The advice often given, when working with those brand new to the pursuit of family history, is to start with what you know. Step one for beginners, then, means starting with yourself.
In the case of our research project for this month of June—pursuing the sixth ancestor of my Twelve Most Wanted for 2021—means chasing after a man born in the 1700s, possibly in colonial Pennsylvania. While I have a hypothesis based on the suggestion of other researchers, I can't yet be sure of such a lead; I haven't proved it for myself.
When we start from what we know in such a case, we have to double back to territory where we are more confident of our assertions. In our case, that means looking to the later years of two couples in the Flowers family: two Flowers brothers who married sisters from the Ambrose family.
The biggest help in this search is the fact that these four "suspects"—the two Flowers brothers and their Ambrose spouses—all left Pennsylvania and settled in the same location in Ohio, a place called Perry County. Apparently, both Flowers families purchased land there and stayed for the remainder of their lives, a helpful detail for our research purposes.
In fact, I can find entries at Find A Grave for both Joseph Flowers and his wife, the former Elizabeth Ambrose, as well as the practically illegible headstone for Elizabeth's sister Susannah. (Though Find A Grave volunteers have helpfully inserted notes affirming that Elizabeth and Susannah were born with the surname Ambrose, in my experience, not all notes affixed to Find A Grave memorials can be substantiated, so I choose to look for more details.)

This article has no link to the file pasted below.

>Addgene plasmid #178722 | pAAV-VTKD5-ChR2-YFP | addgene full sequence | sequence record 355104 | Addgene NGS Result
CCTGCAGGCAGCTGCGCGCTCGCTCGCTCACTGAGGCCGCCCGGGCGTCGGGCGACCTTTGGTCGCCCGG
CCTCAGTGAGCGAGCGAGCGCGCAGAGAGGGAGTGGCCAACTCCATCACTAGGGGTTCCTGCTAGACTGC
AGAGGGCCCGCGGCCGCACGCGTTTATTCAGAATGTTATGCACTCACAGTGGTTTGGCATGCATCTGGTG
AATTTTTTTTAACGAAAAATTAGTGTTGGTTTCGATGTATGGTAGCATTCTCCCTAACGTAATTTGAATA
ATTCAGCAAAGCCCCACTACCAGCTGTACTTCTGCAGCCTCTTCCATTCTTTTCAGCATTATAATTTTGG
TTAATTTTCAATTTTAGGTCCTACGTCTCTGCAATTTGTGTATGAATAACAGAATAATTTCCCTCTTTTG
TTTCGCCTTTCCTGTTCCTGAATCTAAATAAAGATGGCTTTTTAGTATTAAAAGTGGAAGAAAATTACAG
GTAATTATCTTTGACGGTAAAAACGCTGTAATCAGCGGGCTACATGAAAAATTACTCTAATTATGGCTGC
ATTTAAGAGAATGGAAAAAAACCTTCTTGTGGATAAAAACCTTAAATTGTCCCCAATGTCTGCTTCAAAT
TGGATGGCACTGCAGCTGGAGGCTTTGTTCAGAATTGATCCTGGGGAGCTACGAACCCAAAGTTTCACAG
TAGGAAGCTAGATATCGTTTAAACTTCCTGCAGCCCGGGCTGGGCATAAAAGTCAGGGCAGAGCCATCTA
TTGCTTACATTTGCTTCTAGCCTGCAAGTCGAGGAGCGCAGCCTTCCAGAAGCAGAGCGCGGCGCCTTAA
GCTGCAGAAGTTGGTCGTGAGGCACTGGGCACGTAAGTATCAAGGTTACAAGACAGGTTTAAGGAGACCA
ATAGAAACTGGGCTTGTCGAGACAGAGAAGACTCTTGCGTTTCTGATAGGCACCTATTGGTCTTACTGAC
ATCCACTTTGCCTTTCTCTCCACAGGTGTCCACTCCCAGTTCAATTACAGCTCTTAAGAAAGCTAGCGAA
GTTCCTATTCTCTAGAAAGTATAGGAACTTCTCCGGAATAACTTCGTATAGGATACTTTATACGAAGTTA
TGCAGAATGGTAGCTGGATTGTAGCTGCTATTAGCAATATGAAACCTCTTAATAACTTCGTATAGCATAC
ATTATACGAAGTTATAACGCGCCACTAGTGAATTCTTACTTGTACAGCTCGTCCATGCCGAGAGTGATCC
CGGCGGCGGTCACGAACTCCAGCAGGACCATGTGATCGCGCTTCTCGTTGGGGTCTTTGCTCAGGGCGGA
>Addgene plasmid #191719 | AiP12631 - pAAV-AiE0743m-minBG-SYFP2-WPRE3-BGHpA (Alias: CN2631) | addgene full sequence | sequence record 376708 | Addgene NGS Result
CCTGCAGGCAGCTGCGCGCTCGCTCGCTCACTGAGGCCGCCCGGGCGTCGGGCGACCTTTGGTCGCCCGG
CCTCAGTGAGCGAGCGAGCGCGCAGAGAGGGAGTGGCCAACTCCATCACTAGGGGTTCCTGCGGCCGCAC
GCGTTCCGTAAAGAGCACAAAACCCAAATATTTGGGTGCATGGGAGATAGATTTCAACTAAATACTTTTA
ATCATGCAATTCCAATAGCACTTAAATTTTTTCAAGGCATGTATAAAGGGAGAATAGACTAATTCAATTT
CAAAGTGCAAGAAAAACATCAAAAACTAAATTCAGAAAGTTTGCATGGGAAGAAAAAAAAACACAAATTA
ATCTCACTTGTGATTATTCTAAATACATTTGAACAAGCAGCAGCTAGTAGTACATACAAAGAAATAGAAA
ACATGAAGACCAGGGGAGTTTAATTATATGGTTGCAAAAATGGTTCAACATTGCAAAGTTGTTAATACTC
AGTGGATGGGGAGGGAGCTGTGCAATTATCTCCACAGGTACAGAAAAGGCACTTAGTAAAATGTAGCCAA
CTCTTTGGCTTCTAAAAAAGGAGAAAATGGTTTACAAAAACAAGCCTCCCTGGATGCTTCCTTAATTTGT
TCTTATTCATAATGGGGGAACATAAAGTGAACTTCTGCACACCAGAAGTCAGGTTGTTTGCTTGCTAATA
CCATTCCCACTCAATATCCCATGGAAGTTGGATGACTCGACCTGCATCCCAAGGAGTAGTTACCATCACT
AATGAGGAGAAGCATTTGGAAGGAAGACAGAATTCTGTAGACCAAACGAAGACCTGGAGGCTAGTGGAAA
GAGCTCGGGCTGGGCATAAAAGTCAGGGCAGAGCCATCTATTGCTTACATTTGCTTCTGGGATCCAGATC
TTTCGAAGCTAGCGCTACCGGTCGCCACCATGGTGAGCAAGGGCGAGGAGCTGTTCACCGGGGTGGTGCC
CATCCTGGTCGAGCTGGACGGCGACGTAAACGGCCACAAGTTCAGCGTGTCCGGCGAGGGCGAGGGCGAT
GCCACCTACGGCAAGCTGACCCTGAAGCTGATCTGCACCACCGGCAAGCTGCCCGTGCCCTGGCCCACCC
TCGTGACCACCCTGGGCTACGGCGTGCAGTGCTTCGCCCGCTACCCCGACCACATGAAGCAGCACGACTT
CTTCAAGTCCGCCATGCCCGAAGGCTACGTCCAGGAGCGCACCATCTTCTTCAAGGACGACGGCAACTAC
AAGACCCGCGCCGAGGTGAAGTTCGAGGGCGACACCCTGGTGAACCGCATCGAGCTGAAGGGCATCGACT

That Joseph and Elizabeth were longtime residents of Perry County can be verified with a review of the census records for the later years of their life in 1850 and 1860, just a few years before their deaths. And yet, that Ambrose maiden name does not show in any later Perry County documents that I can find.
More conveniently, we can trace indications of that Ambrose maiden name in the middle name the couple gave their youngest son, George Ambrose Flowers—although by the time he died, at the home of his niece in Indiana, the fact was lost on those who knew him there, judging by the use of only a middle initial in his obituary and on his headstone, and the unfortunate entry on his death certificate giving his mother's maiden name as "Amber."
While it was from Joseph and Elizabeth's next-to-youngest son Simon that my mother-in-law's line descended, searching through details on collateral lines proves beneficial through one clue about another Flowers brother of George and Simon. Their elder brother Thomas, likely born about 1814, merited an entry in one of those old county history books which were the vogue about one hundred years ago. The A. A. Graham volume, History of Fairfield and Perry Counties, Ohio, included the details that Thomas was born in neighboring Muskingum County and came to Perry County by 1820. Better than that was the book's addition of his parents' names, including his mother's maiden name: Joseph and Elizabeth (Ambrose) Flowers.
Admittedly, there may be errors in those thousand-plus page local history books, as well. Counterbalancing that drawback is the proximity of the report's date to the time in which such events took place. The 1883 History of Fairfield and Perry Counties, Ohio is nearly 140 years closer to the time of Joseph and Elizabeth than we are. I'll take my chances that we're on to something here.